Hogs on the farm of Gordon and Jeanine Lockie, April 28, 2009, in Elma, Iowa. (Photo by Scott Olson/Getty Images)
WASHINGTON — Agriculture Secretary Tom Vilsack faced questions on how his agency is doling out emergency pandemic relief for farmers and fostering collaboration with historically Black colleges during a Thursday hearing before the House Agriculture Committee.
Committee Chairman David Scott, a Georgia Democrat, asked Vilsack for “critical updates on the implementation of pandemic relief programs, including the American Rescue Plan, and the status of disaster assistance.”
Vilsack, a former governor of Iowa who also served as agriculture secretary during the Obama administration, said the Department of Agriculture is currently working to distribute money provided by the American Rescue Plan to farmers who have suffered during the pandemic.
Rep. Austin Scott, a Georgia Republican, asked Vilsack how some $10 billion in disaster relief for extreme weather is being distributed.
Vilsack said about $750 million went to the livestock industry and that the agency is using crop data to figure out how much in payments should go to farmers in the grain industry.
“The goal here is to try to get these payments out this spring,” he said.
Republicans on the committee aired concerns about hiring problems, regulations and the supply chain. Scott said that the chemical industry in his state has reported difficulty with distributing materials and has struggled with labor shortages.
The top GOP lawmaker on the committee, Glenn ‘GT’ Thompson, (R-Pa.), said that he was also concerned about labor shortages and supply chain issues.
“Our communities are looking for solutions, and they don’t need regulatory burdens,” he said.
Thompson added that he felt there was a disconnect between the Biden administration and farmers not only in his state but across the country.
“We are concerned by the lack of truck drivers,” Vilsack said, adding that USDA is working with the Labor Department to speed up the process to get apprentices certified to operate semi trucks.
Rep. Alma Adams, (D-N.C.), pressed Vilsack on USDA’s commitment to fund and work with historically Black Land Grant Universities.
“Rural communities continue to face challenges that need to be addressed to achieve growth,” she said.
Vilsack said he recently had a meeting with the Council of Presidents representing Historically Black Colleges and Universities.
“First order of business is to make sure there is an understanding in the HBCUs of the extraordinary scope of the programs that we have at USDA and to encourage grater collaboration,” he said.
Vilsack said that USDA allocated $21.8 million to HBCUs to fund 58 projects “to expand their reach into the community.” He said that USDA also awarded $12 million to Hispanic Serving Institutions.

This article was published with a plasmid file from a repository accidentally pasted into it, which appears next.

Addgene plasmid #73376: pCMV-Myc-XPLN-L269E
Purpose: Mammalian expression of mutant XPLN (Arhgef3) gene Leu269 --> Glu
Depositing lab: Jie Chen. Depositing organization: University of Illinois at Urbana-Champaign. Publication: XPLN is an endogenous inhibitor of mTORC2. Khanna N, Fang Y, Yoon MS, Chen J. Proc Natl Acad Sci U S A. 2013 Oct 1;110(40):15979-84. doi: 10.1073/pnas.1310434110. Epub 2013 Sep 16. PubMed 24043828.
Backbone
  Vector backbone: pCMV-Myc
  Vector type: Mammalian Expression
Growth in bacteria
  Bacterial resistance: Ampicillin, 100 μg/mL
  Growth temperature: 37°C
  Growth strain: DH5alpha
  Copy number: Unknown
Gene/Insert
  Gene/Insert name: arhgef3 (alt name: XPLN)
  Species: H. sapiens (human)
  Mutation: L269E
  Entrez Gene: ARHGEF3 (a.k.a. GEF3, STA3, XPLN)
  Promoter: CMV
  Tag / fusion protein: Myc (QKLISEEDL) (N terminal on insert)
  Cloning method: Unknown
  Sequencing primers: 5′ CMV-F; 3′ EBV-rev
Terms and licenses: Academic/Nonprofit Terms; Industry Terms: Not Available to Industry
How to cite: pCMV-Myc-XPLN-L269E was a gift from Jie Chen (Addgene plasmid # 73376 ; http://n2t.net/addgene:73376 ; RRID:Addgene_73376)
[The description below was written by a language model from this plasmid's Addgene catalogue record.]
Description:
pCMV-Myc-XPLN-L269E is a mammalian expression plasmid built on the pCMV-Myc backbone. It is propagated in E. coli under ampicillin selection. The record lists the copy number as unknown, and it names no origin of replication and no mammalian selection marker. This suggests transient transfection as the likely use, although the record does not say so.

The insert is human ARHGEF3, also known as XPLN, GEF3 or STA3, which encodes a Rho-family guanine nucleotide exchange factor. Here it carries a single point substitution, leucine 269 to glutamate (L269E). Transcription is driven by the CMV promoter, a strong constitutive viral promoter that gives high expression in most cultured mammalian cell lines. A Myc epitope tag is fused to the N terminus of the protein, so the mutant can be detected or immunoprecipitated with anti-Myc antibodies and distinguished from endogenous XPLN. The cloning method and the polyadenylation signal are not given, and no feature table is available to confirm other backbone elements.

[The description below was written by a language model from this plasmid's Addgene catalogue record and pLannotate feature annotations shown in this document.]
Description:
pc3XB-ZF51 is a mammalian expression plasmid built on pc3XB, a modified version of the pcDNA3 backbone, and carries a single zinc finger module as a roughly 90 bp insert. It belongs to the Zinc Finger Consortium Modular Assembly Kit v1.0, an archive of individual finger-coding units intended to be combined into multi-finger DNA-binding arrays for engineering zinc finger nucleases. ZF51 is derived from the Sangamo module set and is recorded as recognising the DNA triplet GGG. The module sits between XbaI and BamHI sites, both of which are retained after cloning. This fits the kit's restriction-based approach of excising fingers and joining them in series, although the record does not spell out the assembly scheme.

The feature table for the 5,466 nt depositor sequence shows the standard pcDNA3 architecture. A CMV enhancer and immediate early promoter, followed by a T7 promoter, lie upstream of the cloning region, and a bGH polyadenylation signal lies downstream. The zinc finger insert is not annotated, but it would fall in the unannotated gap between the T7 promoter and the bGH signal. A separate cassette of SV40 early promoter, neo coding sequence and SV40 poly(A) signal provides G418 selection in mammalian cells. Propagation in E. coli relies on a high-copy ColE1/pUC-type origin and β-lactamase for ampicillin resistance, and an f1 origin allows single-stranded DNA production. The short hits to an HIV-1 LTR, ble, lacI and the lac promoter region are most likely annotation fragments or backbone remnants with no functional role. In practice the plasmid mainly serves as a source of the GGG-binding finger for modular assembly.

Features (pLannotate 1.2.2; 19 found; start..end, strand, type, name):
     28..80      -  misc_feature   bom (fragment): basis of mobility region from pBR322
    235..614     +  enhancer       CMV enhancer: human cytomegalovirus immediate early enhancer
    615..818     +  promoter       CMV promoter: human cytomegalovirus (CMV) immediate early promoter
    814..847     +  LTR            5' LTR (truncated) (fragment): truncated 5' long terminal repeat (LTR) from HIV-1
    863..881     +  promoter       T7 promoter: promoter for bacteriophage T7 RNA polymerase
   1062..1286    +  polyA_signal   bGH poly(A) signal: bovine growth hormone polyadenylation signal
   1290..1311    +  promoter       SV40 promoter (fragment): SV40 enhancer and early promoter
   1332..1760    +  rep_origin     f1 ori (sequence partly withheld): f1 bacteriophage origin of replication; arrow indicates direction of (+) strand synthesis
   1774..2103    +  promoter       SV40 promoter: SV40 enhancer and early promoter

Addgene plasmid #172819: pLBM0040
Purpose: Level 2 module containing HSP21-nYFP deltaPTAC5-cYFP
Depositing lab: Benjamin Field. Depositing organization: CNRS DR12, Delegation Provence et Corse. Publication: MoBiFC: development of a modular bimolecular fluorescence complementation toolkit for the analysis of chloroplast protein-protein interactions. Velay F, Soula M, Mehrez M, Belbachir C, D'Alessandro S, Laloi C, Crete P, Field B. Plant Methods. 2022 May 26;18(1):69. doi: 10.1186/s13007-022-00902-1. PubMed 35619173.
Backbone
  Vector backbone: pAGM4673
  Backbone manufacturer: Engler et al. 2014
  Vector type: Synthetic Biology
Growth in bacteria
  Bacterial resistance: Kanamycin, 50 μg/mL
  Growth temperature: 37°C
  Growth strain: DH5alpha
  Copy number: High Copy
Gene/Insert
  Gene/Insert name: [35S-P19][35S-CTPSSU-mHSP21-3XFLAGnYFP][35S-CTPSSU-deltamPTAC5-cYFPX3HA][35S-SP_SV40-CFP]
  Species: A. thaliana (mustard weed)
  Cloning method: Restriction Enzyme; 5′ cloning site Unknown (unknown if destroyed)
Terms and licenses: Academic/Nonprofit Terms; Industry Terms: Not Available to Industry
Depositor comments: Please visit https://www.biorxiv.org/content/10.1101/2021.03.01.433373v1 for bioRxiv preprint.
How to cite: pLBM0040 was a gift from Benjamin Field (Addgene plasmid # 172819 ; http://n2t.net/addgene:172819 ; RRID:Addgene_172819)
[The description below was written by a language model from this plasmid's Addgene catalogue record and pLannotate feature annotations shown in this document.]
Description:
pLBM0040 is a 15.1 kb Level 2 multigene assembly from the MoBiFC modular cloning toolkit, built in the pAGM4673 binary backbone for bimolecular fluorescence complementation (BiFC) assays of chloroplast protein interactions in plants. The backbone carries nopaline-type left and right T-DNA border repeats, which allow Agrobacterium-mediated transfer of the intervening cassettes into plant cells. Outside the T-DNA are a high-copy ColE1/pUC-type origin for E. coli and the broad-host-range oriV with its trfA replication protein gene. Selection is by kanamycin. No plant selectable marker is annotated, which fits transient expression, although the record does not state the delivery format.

He added that the agency is also investing in research and development that examines the best practices for addressing climate change in farming.
Rep. David Rouzer, a North Carolina Republican, criticized USDA’s Grain Inspection, Packers and Stockyards Administration enforcement efforts, which aim to provide fair marketing practices for agricultural products.
Rouzer was critical of USDA application of GIPSA regulations to the meat and poultry industries, arguing that “new rules and regulations add to cost.”
“Farmers deserve a fair share in the marketplace and they don’t get a fair shake,” Vilsack said. “They have the rug pulled out from them on many occasions. This is about fundamental fairness.”
Our communities are looking for solutions, and they don't need regulatory burdens
– Rep. Glenn Thompson (R-Pennsylvania
Vilsack said those regulations are a part of USDA’s business and oversight and are necessary because 85% of beef processing belongs to four companies, 70% of pork processing belongs to four companies and 50% of poultry processing belongs to four companies.
“It’s simply too concentrated. There’s not enough capacity and there’s not enough competition,” he said.
“Frankly, if we had more competition we’d give consumers more choice and if consumers had more choice, then I guarantee that’s also going to impact and affect price in a positive way.”
“Our communities cannot flourish when so many people — especially our students — still lack regular access to nutritious food,” she said.
Brown asked what USDA, which runs multiple nutrition programs in schools and for low-income families, was doing to reduce food waste in the U.S.
Vilsack said that the agency is working with schools, grocery stores, universities and food processing companies “to find creative ways to deal with food waste.”
He added that the agency is preparing to host a series of webinars this year to look into the issue and to study how other countries are handling this issue.
“Thirty percent of what’s grown is wasted,” he said.
Vilsack said some solutions could include encouraging restaurants to give people choices on their portion sizes to try to limit food waste.